From the University of Oslo, Department of Biosciences, researchers have found that a new technique which inhibits prostate cancer development, could enhance the effectiveness of existing drug treatments.
This new research could proof promising for those most at risk of prostate cancer.
The condition is common among young and adult African-American men and men with a strong family history of prostate cancer.
According to the World Cancer Research Fund, Prostate cancer is the second most commonly occurring cancer in men and the fourth most commonly occurring cancer overall with 1.3 million recorded cases in 2018.
Both WHO and GLOBOCAN suggest incidence rates are highest in Sub-Saharan Africa. Over 100 thousand cases are been reported yearly in Nigeria, these figures are much lower for other African countries including South Africa and Ghana.
Published in the journal Nature Communications, the research intracellular signaling pathways in prostate cancer cells, lead by Prof. Fahri Saatcioglu focused on identifying how androgens, male sex hormones impacts prostate cancer risk.
“We think that what we found is really exciting. We have shown that a new small molecule drug called MKC8866 has very good effect on the growth of prostate cancer cells both in cell culture and in animal experiments, and we are already planning clinical trials with humans. We expect these trials to be carried out in Scandinavia and Western Europe”, says Saatcioglu.
The New Drug
The research group has documented that MKC8866 a small molecule belonging to a group of substances called hydroxy-aryl-aldehydes, counteracts the growth of prostate cancer tumors and shown that it interferes with a kind of chain reaction – a signaling pathway – that is associated with the cells’ stress response.
“All cells in the body can experience different forms of stress from time to time, and the cancer cells are under extra stress because they have to grow fast while having trouble getting enough oxygen and nutrients. Therefore, the cancer cells “hijack” the normal cells’ stress response mechanisms and use these for their own benefit to survive. We have found a way to block this “hijacking” and thus the cancer cells can no longer cope. So they die”, says Saatcioglu.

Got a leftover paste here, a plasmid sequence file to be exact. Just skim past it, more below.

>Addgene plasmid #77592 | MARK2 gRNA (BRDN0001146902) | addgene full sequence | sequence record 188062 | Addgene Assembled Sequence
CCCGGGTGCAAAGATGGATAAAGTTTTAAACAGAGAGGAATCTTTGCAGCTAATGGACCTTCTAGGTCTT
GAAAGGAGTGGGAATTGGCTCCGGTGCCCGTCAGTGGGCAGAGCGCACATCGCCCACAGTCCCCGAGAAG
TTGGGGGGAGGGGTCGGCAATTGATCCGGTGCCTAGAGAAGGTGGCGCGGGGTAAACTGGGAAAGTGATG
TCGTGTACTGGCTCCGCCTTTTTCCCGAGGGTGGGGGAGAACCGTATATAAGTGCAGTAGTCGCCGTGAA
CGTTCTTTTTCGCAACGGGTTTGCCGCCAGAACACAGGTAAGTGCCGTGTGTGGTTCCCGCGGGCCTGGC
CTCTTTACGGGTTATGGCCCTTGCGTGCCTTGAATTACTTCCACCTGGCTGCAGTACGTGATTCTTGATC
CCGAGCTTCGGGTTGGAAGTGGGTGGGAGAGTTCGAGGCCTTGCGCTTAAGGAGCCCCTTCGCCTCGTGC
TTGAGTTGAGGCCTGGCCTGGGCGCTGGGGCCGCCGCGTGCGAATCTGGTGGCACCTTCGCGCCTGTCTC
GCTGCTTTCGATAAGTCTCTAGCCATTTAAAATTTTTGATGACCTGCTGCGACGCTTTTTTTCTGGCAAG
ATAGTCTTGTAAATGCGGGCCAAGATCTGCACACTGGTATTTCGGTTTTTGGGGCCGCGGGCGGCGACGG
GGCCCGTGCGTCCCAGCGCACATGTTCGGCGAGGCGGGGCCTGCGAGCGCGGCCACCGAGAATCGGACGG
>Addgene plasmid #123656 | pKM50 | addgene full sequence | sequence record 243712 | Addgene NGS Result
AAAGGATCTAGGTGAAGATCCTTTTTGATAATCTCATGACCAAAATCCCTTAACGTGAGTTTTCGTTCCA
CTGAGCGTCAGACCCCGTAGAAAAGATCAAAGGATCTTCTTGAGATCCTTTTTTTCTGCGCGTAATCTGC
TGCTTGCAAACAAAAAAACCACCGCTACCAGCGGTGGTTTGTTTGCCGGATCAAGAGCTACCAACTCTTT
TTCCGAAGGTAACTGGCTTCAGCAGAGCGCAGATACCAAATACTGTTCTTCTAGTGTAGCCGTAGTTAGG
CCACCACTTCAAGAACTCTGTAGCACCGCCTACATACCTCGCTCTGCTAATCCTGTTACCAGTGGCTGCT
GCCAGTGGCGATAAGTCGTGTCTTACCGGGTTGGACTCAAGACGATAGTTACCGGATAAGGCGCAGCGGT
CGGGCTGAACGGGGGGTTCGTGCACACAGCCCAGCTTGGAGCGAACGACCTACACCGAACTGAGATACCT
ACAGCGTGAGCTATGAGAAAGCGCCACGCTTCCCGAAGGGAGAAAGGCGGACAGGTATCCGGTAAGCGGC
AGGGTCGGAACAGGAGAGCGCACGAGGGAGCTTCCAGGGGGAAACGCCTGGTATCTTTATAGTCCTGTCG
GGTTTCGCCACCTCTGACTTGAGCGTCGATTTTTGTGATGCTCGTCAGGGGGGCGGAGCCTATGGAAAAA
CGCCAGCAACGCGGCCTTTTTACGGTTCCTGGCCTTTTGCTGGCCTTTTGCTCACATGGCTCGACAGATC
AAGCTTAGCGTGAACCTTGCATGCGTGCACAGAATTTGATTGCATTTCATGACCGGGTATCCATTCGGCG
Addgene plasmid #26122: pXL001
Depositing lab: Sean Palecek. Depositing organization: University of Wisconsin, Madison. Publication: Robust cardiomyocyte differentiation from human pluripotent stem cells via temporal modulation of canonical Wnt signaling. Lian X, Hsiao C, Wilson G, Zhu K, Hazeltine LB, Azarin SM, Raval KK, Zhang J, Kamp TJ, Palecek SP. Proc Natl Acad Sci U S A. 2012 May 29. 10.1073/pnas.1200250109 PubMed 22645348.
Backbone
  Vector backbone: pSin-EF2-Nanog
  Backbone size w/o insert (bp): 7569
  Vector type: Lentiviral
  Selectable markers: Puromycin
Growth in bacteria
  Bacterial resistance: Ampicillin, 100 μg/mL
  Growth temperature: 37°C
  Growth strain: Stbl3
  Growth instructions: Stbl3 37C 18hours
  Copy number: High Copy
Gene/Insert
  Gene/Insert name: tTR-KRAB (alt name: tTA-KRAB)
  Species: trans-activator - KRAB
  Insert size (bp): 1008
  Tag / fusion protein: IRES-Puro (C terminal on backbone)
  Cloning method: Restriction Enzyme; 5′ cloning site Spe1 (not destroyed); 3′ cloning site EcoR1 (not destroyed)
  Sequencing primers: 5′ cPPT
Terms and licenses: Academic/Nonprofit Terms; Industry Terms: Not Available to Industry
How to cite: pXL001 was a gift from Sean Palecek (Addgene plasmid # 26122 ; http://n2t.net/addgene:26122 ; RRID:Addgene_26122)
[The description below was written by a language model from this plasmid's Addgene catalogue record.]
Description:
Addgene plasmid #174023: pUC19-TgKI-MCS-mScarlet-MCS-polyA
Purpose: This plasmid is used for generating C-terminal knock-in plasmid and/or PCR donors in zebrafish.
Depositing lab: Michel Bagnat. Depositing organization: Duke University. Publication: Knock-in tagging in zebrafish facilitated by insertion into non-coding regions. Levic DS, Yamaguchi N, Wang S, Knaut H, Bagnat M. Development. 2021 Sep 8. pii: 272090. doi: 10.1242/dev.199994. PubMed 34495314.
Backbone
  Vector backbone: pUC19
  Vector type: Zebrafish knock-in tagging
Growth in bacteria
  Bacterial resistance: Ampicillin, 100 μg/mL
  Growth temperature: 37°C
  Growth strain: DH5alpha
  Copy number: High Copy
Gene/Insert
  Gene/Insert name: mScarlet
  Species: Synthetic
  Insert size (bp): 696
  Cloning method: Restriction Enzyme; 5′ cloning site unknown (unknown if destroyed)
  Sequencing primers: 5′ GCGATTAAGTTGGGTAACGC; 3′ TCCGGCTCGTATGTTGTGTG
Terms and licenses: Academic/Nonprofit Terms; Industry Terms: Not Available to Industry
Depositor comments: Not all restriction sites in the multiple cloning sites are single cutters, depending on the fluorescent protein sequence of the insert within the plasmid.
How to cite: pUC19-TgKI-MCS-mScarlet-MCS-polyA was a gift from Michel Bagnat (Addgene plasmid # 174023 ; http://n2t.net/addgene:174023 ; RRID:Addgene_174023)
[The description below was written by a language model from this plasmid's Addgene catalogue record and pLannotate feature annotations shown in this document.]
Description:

Professor Saatcioglu and an international group of research partners demonstrated in 2015 both one signal path that is activated and another that is inhibited in prostate cancer cells, thus they began to study the activated signal path – with the term IRE1.
It has not previously been known that this signal path has a function in the development of prostate cancer, but the IBV researchers soon found that it is particularly important for the activation of an oncoprotein – a protein that was earlier found to have an important role in prostate cancer – termed c-MYC.
“Now we have used MKC8866, which was developed for other purposes, and shown that it inhibits the signal pathway and oncoprotein activation. Thus, it also inhibits the growth of prostate cancer tumors both in vitro – cell culture – and in vivo – in mouse prostate cancer models”, Saatcioglu says.
For a drug which is yet to undergo clinical trials, the Professor believes their chances of success are higher. Medical Express.